A few years ago motorists entering Coventry would be welcomed by a sign declaring "Welcome to the City in Shakespeare Country". At least that is how I rembember it. It couldn't have been "in Shakespeare's County" as we had long left Warwickshire to become part of the West Midlands. At the time I thought that the link was rather tenuous and a desperate attempt to link the Bard to our city. I now realise how wrong I was and shall be personally illustrating the links between Shakespeare and Coventry in my guided walk on the morning of Friday January 10th - "The Blitz, The Bard and the Tudors".

There were links between Shakespeare and the Berkeley family who were resident at Caludon Castle. It is believed that "A Midsummer Night's Dream" was written for a performannce at the wedding of Thomas Berkeley and Elizabeth Carey. Elizabeth's father was a patron of Shakespeare's players, "The King's Chamberlain's Men" and Thomas' maternal granfather Henry Howard, Earl of Surrey had introduced the sonnet to England and developed it into the form which later became known as the "Shakespearean Sonnet". Shakespeare also made reference to Thomas Nashe's work "The Terrors of the Night" which dealt with the theme of dreams and had been dedicated to Elizabeth Carey who showed a keen interest in the subject. Both Thomas and Elizabeth were godchildren of Queen Elizabeth I and Thomas' father Henry was godson to Henry VIII.

Caludon is referenced in Shakespaeare's Richard II as the base of Thomas Mowbray, Duke of Norfolk who rode out from there to fight (an ultimately aborted) duel with Henry Bolinbroke (later to become Henry IV and to feature in Shakespeare histories of his own) at Gosford Green. Both Henry IV and Henry VI held parliaments at Coventry and feature in Shakespeare's work).

Quite often if the name George Eliot is mentioned the Coventry link is played down - typically comments will include "but didn't she come from Nuneaton?" - mostly

due to that town's hospital carrying her name. Although much of her work is influenced by the towns and villages of North Warwickshire she spent most of her formative years in and around Coventry - living at Bird Grove (in what is now known as George Eliot Road in Foleshill), being educated in Coventry City Centre, attending Holy Trinity Church and being greatly influenced by Charles Bray's "Rosehill Circle" (more of this group to come in a future post).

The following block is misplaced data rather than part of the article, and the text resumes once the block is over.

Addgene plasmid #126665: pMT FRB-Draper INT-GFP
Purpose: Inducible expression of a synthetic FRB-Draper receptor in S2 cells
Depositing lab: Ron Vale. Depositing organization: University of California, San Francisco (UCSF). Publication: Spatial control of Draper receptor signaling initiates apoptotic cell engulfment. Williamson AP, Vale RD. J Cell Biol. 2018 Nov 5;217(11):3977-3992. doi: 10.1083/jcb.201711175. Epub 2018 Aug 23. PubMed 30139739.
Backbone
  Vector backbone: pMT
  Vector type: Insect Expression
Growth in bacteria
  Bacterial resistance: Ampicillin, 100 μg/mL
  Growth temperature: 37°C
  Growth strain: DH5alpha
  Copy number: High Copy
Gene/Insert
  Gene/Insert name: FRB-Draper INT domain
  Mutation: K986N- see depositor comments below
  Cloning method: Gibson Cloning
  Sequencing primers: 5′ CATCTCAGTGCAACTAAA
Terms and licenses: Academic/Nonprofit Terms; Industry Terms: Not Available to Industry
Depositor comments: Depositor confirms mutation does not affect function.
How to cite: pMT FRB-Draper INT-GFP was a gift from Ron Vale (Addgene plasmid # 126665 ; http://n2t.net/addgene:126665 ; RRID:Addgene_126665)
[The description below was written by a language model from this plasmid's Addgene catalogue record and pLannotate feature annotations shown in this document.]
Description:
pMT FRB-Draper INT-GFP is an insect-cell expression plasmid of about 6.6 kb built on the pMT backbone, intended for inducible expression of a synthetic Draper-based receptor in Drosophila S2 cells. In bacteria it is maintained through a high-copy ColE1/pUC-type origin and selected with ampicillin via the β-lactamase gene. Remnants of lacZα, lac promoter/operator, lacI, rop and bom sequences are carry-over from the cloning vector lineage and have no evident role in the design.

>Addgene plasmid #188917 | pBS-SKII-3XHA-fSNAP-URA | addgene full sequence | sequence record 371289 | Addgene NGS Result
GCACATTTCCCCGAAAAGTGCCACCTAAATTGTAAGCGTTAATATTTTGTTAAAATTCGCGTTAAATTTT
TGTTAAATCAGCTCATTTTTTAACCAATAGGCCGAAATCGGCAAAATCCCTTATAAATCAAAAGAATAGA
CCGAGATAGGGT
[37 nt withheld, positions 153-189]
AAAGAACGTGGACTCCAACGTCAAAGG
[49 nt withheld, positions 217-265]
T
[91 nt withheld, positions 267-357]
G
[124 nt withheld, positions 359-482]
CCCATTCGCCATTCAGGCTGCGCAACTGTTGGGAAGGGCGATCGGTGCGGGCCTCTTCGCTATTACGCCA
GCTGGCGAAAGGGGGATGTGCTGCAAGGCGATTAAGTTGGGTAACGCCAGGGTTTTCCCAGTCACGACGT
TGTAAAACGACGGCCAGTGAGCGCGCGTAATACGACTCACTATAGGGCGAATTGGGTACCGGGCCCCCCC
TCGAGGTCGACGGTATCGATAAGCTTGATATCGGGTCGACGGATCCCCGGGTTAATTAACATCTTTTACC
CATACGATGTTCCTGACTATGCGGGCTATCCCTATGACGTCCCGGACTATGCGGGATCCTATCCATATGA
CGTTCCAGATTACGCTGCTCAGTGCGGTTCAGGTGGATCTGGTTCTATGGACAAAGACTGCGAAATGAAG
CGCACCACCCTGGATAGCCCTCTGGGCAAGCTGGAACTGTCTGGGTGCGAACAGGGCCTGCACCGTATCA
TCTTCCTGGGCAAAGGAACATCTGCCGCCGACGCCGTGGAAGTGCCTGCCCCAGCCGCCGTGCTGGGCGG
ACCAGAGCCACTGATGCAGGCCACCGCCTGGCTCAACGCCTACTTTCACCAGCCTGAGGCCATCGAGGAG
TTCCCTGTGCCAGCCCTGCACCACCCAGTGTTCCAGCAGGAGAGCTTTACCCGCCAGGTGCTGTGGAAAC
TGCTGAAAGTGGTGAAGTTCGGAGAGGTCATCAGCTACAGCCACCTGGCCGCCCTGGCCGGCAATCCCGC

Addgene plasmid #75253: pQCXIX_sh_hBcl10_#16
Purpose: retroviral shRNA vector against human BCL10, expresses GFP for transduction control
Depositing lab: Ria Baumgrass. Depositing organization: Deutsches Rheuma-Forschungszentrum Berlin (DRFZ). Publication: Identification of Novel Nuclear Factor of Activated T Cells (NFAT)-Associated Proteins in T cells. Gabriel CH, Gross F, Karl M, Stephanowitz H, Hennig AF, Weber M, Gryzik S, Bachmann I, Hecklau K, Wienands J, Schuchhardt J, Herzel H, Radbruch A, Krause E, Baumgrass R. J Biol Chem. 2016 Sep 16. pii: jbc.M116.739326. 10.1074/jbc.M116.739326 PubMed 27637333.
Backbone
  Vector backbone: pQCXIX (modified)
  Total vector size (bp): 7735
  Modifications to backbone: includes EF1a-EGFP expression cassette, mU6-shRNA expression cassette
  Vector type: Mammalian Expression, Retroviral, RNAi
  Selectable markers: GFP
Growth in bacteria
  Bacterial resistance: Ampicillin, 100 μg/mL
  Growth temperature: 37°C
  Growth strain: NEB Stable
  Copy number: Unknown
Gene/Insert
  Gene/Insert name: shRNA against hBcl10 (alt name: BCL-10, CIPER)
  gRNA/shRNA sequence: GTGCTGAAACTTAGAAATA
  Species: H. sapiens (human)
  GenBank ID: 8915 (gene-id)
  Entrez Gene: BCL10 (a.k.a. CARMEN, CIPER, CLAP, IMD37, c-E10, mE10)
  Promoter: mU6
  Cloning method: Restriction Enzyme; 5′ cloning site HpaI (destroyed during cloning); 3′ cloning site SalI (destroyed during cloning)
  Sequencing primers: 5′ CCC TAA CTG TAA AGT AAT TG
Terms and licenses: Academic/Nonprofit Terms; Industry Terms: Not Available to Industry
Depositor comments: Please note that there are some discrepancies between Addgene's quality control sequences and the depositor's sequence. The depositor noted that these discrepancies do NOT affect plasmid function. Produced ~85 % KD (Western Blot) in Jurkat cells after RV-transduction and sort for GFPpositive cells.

Eliot's novel "Middlemarch" is based on Coventry and the location of the trial scene in "Adam Bede" is clearly based on St Mary's Guildhall.

My sister, Di, recently asked me if there were any connections between the artists of the pre-Raphaelite brotherhood and Coventry. Whilst doing some background reading for my upcoming guided walk "A stroll in Godiva's Footsteps", I learnt that John Collier, artist of one of the most impressive Godiva themed oil paintings (the work hangs in the Herbert Art Gallery) was considered as one of the pre-Raphaelite artists. He was also a writer (but shouldn't be confused with his American namesake) and was influenced by Alfred Lord Tennyson - the author of the Godiva poem which is quoted on the plinth of the statue in Broadgate.

My brief research also showed me that Collier's works were inspired by folklore and Arthurian legend which brought to mind another local literary connection - "Morte D'Artur". Although Tennyson also wrote a poem of this name he was himself influenced by Thomas Malory's work which was published by William Caxton in 1485 dealing with stories of King Arthur, Camelot and the Knights of the Round Table. Despite the subject matter of his writings Malory was not famed for living a chivalrous life and spent time in jail and is on record of carrying out raids on and thefts from both Caludon Castle and Coombe Abbey.

In the run up to the recent genral election I discovered some more of Coventry's literary connections when researching MPs that have represented us over the years . Alfred Edward Woodley Mason represented the city from 1906 – 1910. As well as being a Liberal politician Mason was a novelist. His most famous work “The Four Feathers” deals with themes of bravery and cowardice in colonial times. Just days after discovering the link I watched the film of the story on free TV channel "Talking Pictures".

Another writer dealing with colonial themes with Coventry conections was E.M. Forster, author of "Howard's End", "Where Angels Fear to Tred","A Passage to India" and "Out of Africa". Forster was a humanist whose themes included attitudes to class differences. He died in Coventry aged 91 in 1970.

I shall be coming back to the subject of Coventry's literary connections of which there are many! In the mean time, a Happy New Year to all.